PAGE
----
Tuesday, May 22, 2018
Outdoors

Jolly moves to eliminate guesswork from fishing regulations

As a member of the U.S. House Committee on Appropriations, Congressman David Jolly knows the importance of good data.

"It's all about the numbers," said Jolly, a Dunedin native who takes a particular interest in fisheries issues. "Without good data, you can't make good decisions."

Jolly, a Republican, represents Florida's 13th Congressional District which covers most of Pinellas County. First elected in March 2014, Jolly quickly recognized the importance of both commercial and recreational fishing to the region's economy.

Most of the commercial grouper catch in the Gulf of Mexico is landed in Madeira Beach, but the region also has one of the top recreational fisheries in the Southeast United States. You name it — tarpon, snook, spotted sea trout and red drum — you can catch it here it Tampa Bay.

When it comes to offshore fishing, there's king mackerel, amberjack, grouper and of course, red snapper, though anglers haven't had much of a chance to catch them in recent years. Tight regulations have limited the local season to weeks instead of months.

Federal officials try their best to manage this complex species. They have a pretty good idea how many pounds of fish the commercial boats land, but when it comes to recreational anglers … that's pretty much a guessing game.

Jolly hopes that is about to change.

His plan for a third-party data collection system for snapper stocks was included in the recent budget deal signed by President Barack Obama.

"This is a significant victory that will ultimately give us a better, more accurate picture of the fish stocks in the Gulf of Mexico," Jolly said. "Many in the fishing community, from private anglers, to charter, to commercial, have questioned the government's assessments. Third-party data collection will now expand the information available to the government, particularly for red snapper, and improve the data used to set fishing seasons."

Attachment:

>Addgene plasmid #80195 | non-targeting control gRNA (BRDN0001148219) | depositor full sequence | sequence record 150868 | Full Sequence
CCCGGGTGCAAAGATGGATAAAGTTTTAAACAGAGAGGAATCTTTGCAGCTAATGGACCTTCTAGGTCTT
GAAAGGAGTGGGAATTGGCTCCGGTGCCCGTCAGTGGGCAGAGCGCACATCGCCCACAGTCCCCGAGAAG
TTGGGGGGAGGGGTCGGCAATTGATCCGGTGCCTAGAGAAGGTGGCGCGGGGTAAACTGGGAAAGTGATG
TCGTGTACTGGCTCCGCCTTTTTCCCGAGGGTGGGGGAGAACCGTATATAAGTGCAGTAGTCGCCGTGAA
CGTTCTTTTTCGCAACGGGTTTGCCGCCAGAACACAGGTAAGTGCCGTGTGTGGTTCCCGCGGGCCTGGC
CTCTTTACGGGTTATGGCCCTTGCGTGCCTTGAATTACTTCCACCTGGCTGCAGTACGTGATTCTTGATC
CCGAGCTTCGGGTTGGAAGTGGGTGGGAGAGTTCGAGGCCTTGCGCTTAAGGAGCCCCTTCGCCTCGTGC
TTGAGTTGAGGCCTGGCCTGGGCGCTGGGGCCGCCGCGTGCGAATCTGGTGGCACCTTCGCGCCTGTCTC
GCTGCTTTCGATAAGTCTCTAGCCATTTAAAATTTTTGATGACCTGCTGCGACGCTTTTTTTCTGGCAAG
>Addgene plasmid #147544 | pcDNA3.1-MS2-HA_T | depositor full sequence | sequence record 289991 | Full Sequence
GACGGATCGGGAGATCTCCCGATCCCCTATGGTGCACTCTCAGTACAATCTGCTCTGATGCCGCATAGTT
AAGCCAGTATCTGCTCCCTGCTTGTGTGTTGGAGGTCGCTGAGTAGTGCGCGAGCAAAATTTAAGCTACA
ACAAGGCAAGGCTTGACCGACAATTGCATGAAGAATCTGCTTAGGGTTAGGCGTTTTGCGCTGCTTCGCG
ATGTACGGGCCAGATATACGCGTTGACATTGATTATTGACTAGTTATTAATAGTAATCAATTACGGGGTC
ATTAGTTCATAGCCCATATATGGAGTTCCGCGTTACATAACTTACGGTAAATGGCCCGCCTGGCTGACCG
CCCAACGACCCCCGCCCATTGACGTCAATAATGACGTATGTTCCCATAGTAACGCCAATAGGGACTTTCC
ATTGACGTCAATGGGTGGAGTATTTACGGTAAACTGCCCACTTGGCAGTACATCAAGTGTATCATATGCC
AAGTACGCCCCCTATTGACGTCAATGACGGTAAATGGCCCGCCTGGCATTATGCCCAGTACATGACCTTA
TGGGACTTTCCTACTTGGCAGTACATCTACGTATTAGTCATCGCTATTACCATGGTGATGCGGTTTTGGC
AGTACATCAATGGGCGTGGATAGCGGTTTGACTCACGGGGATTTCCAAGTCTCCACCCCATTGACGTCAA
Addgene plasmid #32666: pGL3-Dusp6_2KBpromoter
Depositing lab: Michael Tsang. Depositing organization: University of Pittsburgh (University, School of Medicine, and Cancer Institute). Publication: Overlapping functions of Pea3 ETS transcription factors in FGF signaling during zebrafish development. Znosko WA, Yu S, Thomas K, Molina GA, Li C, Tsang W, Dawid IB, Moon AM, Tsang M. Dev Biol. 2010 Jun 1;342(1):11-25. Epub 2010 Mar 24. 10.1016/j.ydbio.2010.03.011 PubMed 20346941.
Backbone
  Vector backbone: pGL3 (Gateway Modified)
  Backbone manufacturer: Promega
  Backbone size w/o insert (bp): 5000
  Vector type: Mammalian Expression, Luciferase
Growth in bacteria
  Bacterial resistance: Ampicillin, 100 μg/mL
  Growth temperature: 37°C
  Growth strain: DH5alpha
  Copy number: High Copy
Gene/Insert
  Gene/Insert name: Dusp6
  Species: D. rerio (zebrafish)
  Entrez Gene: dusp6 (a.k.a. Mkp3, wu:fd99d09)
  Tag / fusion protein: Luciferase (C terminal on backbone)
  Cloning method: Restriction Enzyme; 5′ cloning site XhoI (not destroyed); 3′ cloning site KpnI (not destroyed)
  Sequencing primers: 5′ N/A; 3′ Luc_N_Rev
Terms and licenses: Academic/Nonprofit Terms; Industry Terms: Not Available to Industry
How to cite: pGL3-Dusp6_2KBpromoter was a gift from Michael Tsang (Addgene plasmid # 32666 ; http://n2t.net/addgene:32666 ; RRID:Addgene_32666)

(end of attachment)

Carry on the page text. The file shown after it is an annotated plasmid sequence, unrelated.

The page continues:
The $10 million for the data collection program will be managed by the National Marine Fisheries Service Southeast Regional Office in St. Petersburg and Sea Grant Universities, such as the University of Florida and Florida State University.

"In the end, if the research shows a larger fish population than the government suggests, this will open the door for a longer fishing seasons," Jolly added. "A longer snapper season will be an economic and quality of life win for our community."

But don't put on your party hats just yet. The current funding is good for only one year. Jolly has another bill in the works to keep the money coming. "I have a group of people … charter boat captains, commercial operators and regular, everyday anglers that I meet with regularly," he said. "There is one thing that they all agree on — the need for better, more accurate data."

Meanwhile, the Gulf of Mexico Fishery Management Council is seeking input regarding a new initiative for the regional management of red snapper. Proponents of the plan say state fishery managers have greater flexibility to manage this deep water species. Opponents of the plan say it will trade in big bureaucracy for five smaller bureaucracies.

Whatever happens in 2016, with improved data collection, we'll know more than we did in 2015.

Terry Tomalin can be reached at [email protected] or (727) 893-8808. Follow @TomalinTimes.